Politics Puts A350 Under Financial Pressure
Airbus might have to seriously consider alternative means of financing development of the A350 if the German government withholds loans of €600 million ($787 million) for the project, as reported in the German press. Airbus won’t comment, nor will German government officials, but any such development would force parent company EADS to defer to its plan to use its own funds rather than accept political influence over its decisions on work share or production locations.
In fact, former EADS CEO Louis Gallois hinted in January that EADS could tap into its €11 billion ($14.4 billion) in cash reserves in lieu of government loans. The German government has pressured EADS to guarantee more work for its country’s factories and hire more German executives, and could use the threat of withholding its loan as leverage to achieve its aims.
The German action could effectively, if not by design, help answer U.S. calls for an end to European government support of the A350. According to Boeing, Airbus and the European governments in whose jurisdictions it operates “have thumbed their noses” at the WTO.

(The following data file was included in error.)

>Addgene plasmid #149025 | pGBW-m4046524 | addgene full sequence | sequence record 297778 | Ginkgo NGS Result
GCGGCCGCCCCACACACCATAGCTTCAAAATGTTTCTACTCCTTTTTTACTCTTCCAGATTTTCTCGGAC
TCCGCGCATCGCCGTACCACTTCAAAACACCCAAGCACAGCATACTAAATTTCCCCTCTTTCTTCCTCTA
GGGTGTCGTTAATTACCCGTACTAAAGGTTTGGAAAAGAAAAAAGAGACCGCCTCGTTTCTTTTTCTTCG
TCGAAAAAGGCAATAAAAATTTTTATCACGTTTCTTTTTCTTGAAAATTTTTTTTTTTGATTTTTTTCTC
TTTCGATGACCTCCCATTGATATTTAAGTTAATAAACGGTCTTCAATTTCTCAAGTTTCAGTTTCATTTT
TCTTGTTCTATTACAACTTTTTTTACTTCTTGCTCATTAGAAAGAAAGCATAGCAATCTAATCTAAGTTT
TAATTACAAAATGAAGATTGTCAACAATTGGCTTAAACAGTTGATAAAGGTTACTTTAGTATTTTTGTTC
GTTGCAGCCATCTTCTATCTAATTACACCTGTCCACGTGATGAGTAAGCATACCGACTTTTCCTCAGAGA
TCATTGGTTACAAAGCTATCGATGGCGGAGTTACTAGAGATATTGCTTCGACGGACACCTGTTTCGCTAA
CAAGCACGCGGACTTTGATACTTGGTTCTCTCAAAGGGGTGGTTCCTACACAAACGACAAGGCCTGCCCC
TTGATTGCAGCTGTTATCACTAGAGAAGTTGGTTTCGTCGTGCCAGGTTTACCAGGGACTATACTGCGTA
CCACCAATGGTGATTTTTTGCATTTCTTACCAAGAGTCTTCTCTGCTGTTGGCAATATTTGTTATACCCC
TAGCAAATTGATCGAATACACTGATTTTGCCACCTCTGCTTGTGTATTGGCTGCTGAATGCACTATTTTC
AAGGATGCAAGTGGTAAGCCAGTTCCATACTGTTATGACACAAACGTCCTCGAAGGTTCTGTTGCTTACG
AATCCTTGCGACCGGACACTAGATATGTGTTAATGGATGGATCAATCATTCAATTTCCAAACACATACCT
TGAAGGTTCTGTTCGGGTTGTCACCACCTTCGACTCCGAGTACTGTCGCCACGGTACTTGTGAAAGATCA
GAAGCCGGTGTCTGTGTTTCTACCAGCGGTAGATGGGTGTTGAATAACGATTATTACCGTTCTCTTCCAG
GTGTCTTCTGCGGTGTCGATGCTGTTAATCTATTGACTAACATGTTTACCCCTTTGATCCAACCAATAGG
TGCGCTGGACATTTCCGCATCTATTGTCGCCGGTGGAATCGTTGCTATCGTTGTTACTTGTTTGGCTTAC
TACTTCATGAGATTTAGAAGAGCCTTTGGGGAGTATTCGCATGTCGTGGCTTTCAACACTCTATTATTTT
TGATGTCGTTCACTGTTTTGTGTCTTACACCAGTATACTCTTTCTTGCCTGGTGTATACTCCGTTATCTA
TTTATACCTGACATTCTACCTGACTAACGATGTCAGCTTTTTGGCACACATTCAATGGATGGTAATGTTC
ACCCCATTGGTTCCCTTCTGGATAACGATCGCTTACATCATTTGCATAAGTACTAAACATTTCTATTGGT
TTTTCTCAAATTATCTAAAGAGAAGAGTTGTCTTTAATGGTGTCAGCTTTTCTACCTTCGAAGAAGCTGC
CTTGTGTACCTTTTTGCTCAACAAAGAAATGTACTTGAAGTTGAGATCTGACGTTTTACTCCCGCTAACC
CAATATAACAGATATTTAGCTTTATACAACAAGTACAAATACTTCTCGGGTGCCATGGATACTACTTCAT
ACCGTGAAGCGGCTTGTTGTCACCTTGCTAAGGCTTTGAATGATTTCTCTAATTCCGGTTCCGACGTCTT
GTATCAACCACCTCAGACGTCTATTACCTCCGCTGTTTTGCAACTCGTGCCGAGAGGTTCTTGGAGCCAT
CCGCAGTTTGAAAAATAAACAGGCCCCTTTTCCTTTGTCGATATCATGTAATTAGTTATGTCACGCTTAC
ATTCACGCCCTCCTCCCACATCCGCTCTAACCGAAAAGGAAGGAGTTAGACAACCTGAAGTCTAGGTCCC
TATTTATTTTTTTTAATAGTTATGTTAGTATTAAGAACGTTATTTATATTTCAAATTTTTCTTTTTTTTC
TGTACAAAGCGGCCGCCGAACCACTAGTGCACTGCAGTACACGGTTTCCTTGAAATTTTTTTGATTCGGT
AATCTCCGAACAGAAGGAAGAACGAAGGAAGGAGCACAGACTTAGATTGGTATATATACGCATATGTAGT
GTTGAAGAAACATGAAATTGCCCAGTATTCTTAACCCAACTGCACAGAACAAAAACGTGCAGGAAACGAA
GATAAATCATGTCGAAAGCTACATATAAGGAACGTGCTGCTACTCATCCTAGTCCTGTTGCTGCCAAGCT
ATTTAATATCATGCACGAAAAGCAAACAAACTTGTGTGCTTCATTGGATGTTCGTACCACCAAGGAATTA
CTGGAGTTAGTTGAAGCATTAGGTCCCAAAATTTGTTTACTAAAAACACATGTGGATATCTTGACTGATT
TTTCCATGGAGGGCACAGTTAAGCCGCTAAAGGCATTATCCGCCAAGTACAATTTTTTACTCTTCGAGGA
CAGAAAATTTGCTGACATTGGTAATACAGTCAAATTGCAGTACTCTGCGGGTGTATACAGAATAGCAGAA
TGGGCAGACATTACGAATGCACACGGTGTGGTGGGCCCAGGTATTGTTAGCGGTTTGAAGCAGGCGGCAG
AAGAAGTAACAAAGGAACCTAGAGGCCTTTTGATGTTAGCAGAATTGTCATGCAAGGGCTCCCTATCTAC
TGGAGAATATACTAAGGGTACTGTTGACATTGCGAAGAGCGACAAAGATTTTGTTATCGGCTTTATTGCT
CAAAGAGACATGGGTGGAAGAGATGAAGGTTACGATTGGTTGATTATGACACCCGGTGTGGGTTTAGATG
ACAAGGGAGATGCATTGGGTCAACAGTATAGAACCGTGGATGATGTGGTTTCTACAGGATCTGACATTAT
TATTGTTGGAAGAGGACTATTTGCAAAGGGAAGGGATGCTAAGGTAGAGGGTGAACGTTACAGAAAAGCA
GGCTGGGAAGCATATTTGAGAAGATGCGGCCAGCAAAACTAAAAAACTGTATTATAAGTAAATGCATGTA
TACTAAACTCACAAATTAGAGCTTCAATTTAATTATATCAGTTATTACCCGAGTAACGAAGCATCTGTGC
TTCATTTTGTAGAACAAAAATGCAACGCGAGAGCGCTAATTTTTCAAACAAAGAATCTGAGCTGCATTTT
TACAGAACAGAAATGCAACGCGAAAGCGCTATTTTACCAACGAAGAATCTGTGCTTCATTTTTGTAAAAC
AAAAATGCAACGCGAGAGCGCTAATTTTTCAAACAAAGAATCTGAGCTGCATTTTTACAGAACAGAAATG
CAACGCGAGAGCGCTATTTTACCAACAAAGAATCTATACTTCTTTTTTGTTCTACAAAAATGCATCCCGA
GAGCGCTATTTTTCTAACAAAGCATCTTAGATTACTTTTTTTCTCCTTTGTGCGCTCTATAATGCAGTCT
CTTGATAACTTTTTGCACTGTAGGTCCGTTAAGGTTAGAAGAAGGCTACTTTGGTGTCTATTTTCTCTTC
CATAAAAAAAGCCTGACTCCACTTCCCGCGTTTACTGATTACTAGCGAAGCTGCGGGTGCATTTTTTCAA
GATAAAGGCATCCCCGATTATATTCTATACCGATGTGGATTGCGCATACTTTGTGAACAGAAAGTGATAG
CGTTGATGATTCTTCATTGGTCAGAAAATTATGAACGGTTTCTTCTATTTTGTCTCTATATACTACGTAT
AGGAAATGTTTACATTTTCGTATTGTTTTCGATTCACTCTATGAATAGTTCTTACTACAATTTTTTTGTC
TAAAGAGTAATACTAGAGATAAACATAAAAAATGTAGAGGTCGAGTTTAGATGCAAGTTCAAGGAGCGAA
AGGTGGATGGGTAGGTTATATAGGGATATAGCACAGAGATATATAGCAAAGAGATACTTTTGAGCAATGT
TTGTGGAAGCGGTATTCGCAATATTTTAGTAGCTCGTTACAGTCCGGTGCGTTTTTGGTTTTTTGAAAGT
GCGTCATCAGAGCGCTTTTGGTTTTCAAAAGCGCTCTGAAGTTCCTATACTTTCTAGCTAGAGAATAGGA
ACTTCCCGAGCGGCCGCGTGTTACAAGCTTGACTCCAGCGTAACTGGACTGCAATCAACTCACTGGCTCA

“Despite a crystal-clear ruling against launch-aid subsidies, European governments have continued the practice by providing Airbus with billions of taxpayer euros and pounds for its next new product, the A350,” said Boeing in a statement. “What is more, the European governments have yet to remove the substantial subsidies, including those propping up the A380, that the WTO’s ruling in June last year requires them to do.”
Boeing issued the statement in response to a European Union rebuke of a U.S. claim that it has met a World Trade Organization deadline to withdraw illegal support to Boeing. According to the EU, the launch of the A350’s chief rival, the Boeing 787, depended on U.S. government support and continues to benefit from it. On October 18, the EU asked the WTO to level sanctions of $12 billion a year, noting that the “particularly pervasive” nature of the U.S. subsidies produces benefits significantly larger than their face value.